Work/home balance is the top workplace concern for women, according to a recent study by SkillSoft.
Women identified work/home balance (63 percent), “glass ceiling” or “boys’ club” (53 percent) and unequal pay for equal jobs (50 percent) as the top three issues facing women in the workplace today, according to “The Impact of Women in the Workforce,” based on a survey of 486 women worldwide (nearly 80 percent in North America) by Skillsoft.
“A lot of the time the biggest challenge is making a choice — family, home or career,” one survey respondent noted. “Men just don’t have to make the same choice [all things being equal], so the first choice is career.”
Added another: “I think there needs to be a complete redress of what is required of senior leaders in general to balance having a family.”
More than one-third (37 percent) of the women named a lack of mentors/sponsors as a top workplace issue they face (37 percent), followed by lack of promotion opportunities (30 percent), retaining high-potential women (29 percent), women stuck in low-challenge roles (18 percent) and gender discrimination in the workplace (14 percent.)
Nearly every woman surveyed, 92 percent, agreed with the statement, “There is an imbalance of women in leadership roles in business today.” Asked about their own organizations, 87 percent of the women said there were more men than women in senior positions.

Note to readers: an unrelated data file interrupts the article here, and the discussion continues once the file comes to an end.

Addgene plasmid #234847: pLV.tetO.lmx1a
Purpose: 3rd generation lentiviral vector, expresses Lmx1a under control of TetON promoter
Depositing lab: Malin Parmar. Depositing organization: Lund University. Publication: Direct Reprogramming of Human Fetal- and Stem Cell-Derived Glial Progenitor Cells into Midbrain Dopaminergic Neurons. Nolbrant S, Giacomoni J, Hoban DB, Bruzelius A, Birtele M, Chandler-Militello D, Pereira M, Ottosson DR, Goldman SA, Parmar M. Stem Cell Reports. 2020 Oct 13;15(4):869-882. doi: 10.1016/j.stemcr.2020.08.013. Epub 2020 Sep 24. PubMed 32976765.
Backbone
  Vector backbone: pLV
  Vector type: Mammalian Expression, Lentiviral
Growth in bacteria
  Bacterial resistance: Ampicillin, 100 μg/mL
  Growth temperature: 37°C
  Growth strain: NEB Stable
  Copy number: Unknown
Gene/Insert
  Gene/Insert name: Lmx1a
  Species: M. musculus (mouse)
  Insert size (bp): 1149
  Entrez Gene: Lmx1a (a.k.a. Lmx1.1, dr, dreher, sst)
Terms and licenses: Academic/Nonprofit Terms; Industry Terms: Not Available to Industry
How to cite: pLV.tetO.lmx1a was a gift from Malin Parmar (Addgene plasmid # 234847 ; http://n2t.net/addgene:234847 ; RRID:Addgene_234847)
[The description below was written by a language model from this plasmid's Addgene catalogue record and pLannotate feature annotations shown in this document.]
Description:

Just over half of the respondents (53 percent) believe it is very or extremely important for companies to have programs specifically aimed at developing women leaders. “There are unofficial women’s groups within our company,” one survey respondent noted, “but the company does not specify certain programs for women-only development.”
Few of the women surveyed feel their companies are adequately addressing the leadership gender gap. Less than one-third feel enough is being done to address gender imbalance: Just 1 percent rated their organizations’ efforts as “excellent,” 7 percent rated them “very good” and 20 percent “good.” Seventy-one percent rated their companies’ efforts as “fair” or “poor.”
“We have several groups and programs,” one survey respondent noted. “Women are developed and prepared, but few moved into senior positions.”